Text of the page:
A Mother Unable to Hold Her Newborn Son: That’s Real Pain
Stacy Courtnay jokes that stress from getting married is what triggered her rheumatoid arthritis (RA). Her pain started shortly after her wedding 18 years ago to her husband, Taylor, when she was 23.
But it wasn’t a joking matter. Her feet felt like they’d been pounded with a hammer. Then pain shot into her shoulders so she couldn’t lift her arms, and it spread to her wrists, which swelled up. She was finally diagnosed at age 25 and started taking prednisone, which helped her symptoms. Her doctor wanted to start her on a biologic as well, but she was fearful it might interfere with her plans to have children. Within a couple of years, she was pregnant.
A Point of Desperation
Pregnancy brings relief from RA symptoms for some people — but not for Stacy. She had stopped the prednisone due to her pregnancy. But without it she couldn’t even walk, so she had to resume the medication. (Despite the risk and her worries, she and her baby were not affected by it.)
After her son, John, was born, her RA only got worse. Stacy could barely move. Her husband had to carry her to the bathroom, and she could barely pick up a cup, much less her new baby.
Her rheumatologist started her on a biologic medication, which didn’t work for her. Neither did a second. Or a third. In 2012, she finally found her “miracle drug,” which has successfully controlled her RA side effects.
As she found that medicine that worked her son got older, she decided to get involved with the Arthritis Foundation and quickly became a valued volunteer. She is on the Patient Leadership Council and serves as a patient representative for several projects within the Foundation. She is also the chair of the Georgia Leadership Board and chaired Atlanta’s 40th Anniversary Crystal Ball in 2021 alongside her husband.
“I feel compelled to volunteer because the Arthritis Foundation is the reason I’m doing so well. All the funding that they put into biologics meant I found a drug that finally worked for me. It’s a journey, and most people don’t get it right with the first drug. I love how much money the Foundation puts into research for finding better, safer treatments so that everybody finds something that works for them.”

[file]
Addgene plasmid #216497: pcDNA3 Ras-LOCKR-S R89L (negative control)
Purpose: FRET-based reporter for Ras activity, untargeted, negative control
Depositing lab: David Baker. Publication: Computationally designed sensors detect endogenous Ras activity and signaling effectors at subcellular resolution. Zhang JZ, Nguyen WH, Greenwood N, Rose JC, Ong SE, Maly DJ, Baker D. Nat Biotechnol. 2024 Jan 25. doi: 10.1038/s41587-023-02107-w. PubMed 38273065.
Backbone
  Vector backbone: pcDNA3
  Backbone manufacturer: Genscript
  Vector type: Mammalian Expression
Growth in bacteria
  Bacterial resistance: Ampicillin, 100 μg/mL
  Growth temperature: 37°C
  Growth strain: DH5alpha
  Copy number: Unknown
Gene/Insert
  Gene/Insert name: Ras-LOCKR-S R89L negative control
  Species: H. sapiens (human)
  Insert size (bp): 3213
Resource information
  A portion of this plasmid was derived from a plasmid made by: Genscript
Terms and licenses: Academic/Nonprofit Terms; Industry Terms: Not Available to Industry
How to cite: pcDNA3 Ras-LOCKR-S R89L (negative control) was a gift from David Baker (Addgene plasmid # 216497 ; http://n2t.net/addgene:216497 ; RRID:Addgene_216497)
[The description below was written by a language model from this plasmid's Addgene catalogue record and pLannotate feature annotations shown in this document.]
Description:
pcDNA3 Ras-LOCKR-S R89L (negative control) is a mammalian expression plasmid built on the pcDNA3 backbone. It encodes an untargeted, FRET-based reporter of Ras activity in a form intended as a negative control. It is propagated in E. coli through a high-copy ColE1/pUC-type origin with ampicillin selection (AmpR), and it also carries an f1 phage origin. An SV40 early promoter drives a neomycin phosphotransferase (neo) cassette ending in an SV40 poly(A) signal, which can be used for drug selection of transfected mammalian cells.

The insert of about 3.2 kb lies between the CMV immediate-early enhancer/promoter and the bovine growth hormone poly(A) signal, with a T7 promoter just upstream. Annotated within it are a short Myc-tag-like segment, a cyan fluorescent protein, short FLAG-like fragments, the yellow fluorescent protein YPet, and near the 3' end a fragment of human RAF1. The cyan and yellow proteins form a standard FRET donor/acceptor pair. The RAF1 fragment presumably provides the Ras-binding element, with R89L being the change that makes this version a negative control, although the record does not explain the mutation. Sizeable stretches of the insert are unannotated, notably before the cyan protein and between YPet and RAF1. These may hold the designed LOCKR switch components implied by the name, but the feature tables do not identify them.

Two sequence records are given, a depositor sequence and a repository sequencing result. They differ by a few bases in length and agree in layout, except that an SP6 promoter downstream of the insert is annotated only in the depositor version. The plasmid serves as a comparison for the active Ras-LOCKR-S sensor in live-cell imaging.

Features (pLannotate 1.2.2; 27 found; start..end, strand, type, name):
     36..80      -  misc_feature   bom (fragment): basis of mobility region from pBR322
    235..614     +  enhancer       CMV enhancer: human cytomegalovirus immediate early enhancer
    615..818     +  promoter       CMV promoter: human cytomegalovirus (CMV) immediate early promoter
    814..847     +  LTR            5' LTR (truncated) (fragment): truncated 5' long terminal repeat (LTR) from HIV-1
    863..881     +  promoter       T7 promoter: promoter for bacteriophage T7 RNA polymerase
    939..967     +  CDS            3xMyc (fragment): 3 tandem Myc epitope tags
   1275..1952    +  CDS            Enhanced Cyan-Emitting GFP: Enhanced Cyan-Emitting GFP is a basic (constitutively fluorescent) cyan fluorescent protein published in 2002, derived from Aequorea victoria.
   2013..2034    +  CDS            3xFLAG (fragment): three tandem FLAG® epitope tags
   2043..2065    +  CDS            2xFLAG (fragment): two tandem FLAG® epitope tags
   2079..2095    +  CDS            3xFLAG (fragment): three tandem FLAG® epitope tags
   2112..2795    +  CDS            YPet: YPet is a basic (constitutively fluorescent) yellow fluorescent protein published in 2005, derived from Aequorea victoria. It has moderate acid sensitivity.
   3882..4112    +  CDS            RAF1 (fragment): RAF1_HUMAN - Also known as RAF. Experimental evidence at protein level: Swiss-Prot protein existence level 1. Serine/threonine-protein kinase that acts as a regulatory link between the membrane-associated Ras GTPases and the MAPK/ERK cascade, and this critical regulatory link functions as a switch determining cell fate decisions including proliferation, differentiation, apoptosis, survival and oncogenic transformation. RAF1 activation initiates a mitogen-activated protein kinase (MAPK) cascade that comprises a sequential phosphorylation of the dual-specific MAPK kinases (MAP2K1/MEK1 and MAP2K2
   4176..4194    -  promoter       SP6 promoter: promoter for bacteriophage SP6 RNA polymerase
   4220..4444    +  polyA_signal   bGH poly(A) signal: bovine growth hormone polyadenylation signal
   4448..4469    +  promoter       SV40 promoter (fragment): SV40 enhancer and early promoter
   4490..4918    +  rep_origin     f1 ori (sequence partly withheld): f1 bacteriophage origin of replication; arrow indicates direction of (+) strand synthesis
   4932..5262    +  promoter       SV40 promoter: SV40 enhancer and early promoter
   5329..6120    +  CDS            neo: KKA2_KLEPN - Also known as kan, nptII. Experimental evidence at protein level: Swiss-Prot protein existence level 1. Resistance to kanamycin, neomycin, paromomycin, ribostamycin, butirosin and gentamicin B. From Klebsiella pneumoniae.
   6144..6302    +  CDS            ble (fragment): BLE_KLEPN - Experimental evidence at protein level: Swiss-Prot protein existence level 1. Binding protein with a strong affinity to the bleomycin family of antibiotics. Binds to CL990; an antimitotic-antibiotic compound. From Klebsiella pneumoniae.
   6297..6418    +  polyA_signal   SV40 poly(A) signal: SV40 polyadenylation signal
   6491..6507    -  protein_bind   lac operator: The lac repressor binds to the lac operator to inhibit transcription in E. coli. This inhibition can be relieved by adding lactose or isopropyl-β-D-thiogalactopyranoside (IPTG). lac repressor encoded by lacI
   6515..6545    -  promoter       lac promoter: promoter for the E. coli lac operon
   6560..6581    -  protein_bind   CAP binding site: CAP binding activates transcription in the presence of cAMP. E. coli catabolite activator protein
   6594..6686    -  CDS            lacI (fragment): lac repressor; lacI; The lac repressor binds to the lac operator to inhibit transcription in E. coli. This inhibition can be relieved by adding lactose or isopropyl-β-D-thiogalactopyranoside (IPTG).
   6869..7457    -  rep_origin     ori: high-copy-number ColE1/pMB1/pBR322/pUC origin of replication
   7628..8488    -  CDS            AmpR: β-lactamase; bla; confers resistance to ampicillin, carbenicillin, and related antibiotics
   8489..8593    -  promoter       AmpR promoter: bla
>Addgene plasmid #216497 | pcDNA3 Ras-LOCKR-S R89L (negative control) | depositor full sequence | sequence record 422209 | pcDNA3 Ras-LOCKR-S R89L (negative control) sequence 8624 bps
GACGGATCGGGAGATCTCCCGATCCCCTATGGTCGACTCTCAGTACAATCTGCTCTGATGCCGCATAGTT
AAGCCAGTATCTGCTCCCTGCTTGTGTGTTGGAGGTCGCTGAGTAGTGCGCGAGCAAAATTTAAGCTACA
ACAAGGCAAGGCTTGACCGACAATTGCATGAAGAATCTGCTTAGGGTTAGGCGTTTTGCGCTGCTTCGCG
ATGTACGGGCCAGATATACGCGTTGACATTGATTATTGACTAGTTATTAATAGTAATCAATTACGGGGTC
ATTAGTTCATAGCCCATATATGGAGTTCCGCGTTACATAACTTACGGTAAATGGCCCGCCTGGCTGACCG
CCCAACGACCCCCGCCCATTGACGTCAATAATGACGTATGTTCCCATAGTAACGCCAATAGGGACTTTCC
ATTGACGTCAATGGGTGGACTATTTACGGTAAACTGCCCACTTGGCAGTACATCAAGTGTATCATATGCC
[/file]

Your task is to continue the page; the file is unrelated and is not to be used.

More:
But as she started getting more involved, it was the people that kept her coming back. “It was the people that I met—the employees, the other arthritis patients, the volunteers—that really drew me in,” Stacy shared. “Everybody has a different story, but a very similar story. We’re all dealing with the same challenges of arthritis, whether it’s physical or emotional, or access to care. I fell in love with the whole community.”
Stacy will also be attending the Arthritis Foundation’s upcoming Pathways Conference, which will be March 9-11 in San Francisco, CA. The annual conference allows volunteers to come together to learn about the latest programs and advancements, and celebrate the major impact they make on the arthritis community.
“I love meeting people from around the country, exchanging ideas and hearing what other areas are doing to further arthritis awareness,” said Stacy. “Bouncing ideas off other people who are in similar roles helps us react to challenges differently. I love hearing from the Foundation about what’s happening. I love hearing about all the great things that are coming down the pipeline and reconnecting with some of my favorite people. It’s always really fun. You get in the room with everyone that’s there for the same cause, and I always leave there feeling empowered, hopeful and energized. I think we have a really bright future and I love everything about it.”